Porch & parlor music

Posted: August 19, 2011 in Uncategorized

Granville Automatic.

Danny Gotham & John Shain with Granville Automatic

SARATOGA SPRINGS, NY – This is a style of music much favored by Caffé Lena founder, the late Lena Nargi Spencer: Pure acoustic music from the steeped in modern folk’s archetypes, plenty of genuine social commentary, with a nod to country or mountain music and little or no gadgetry.

Both the featured and opening acts at Caffé Lena fit that description to a “T.” It was also a crossroads as the duo of longtime Caffé performer Danny Gotham (now of Chapel Hill, NC) and new performing partner Jon Shain of Durham, NC, was preceded onstage by the new, young, Nashville duo, Granville Automatic.

The latter performs in a basic, straight-ahead manner: Vanessa Olivarez sings with a strong, clear, bell-like voice over the strummed acoustic guitar of Elizabeth Elkins.

In “The Groundskeeper,” she adopts a persona desperately seeking some sanity in the world regarding land use and preservation of some fragment of something soulful.

“Blood and Gold” describes the diminishing chance for survival for the wild Mustang. Its refrain, “hold on now ’til the West is won,” packs an ironic punch that underscores the kind of hypocrisy that underlies the American Way: We proclaim that we stand for freedom and yet we seem determined to capture or destroy whatever appears to be free. Even our symbols of freedom are endangered, hunted, or corralled.

The duo’s stage presence reflects serenity, humility, poise, confidence and sincerity. They are performing with purpose and they pretty much glow with that.

Danny Gotham has always been somewhat of a legend to me, spoken of in local musical circles and heard on the Raquette River Rounders recordings, but I’d never actually seen a show.

So it was a pair of fresh ears that I brought. The experience was like a family and friends gathering with guitars and mandolins on a porch: Intimate, informal, good-humored and spontaneous. It was about trading songs and stories. It was about covers sounding fresh and personal and new songs taken in easily.

Danny Gotham.


It takes very skillful players and a bit of nerve to perform songs never played together in front of an audience in a listening room and Gotham/Shain did just that … brilliantly. That is why there are musicians and there are musicians’ musicians and these are musicians’ musicians. They also performed some songs they had played together before and one would’ve been hard-pressed to tell which was which – a plus on BOTH sides of that coin.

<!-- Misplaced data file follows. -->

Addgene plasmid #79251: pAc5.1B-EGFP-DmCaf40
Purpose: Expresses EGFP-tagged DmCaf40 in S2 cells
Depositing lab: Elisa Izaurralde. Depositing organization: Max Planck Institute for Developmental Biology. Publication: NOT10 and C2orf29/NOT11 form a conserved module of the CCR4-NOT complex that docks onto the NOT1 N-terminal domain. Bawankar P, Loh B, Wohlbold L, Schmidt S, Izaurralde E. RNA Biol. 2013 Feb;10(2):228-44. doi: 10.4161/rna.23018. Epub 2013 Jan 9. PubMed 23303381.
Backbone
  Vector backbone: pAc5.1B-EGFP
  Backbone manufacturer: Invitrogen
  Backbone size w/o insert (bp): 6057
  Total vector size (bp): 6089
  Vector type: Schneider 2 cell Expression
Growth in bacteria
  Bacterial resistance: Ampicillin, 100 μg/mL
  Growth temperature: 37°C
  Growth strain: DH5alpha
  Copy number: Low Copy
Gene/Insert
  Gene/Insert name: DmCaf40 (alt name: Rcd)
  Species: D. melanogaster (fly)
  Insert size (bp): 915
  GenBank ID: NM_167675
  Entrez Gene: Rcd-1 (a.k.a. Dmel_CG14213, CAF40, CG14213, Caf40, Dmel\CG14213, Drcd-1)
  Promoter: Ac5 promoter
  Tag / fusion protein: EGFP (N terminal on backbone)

Covering Woody Guthrie’s “Plane Crash at Los Gatos,” Shane contributed lots of slide-ups on the guitar with a lot of bending notes as Gotham song in a sort of low-key but not necessarily laconic way. His voice is a bit lower than vintage John Prine, just to give you an idea, but not so low as to be called, “gravelly.”

The duo also covered Guthrie’s “Billy the Kid,” in a stoutly rhythmic manner with foot tapping, emphasizing instrumentals with Gotham having applied a cap to an octave mandolin, creating, he noted, an erstwhile mandola and Shain on the guitar as throughout the performance. This was a first-time joint performance.

Jon Shain (with beard!)

If you don’t know the song, the line, “when a man’s best friend was his own .44,” might give you a hint of the style.

Some folks might liken Shain’s style to that of Steve Forbert, which was reflected on Shain’s own, “Love is a Lucky Thing.”

With Gotham rolling along on rhythm guitar, Shain brought country fingerpicking to a blues tune as he complained, “I ain’t got no lovin’.” There was a lot of bounce to their blues playing which reflects country and folk influences.

Shain’s tunes such as “Getaway Car” and “Straight” are songs especially appreciated by musicians as well as the general audience. They were a great listen.

Gotham’s mandolin led the medley of his own lovely “Silver Years Waltz”/”Sheba River.” There’s a sort of clock ticking in the rhythm of the former, whereas the latter has a certain front porch, Civil War-era feel to it, which is a quite sought-after sound around here, given the stunning success of locals Jay Ungar and Molly Mason with that same sort of sound.

Gotham pulled out a Hawaiian “Oahu” slide guitar for one tune, “Concha Concha,” which describes a sort of music. Fun to play I think, and again, that was the front porch tone of this show.

There were some curious yet familiar, however “Long Gone” moments in boogie-woogie … which tapped a bit from the “Batman Theme” and “Day Tripper,” too. I should mention a cover of Simon & Garfunkel’s “Mrs. Robinson.” Again, a certain casual quality.
And there were some devastating lyrics during the performance … “everything slips through his cold fingers,” from Gotham. “I could never get used to anything new,” from Shain … think about that one for a moment.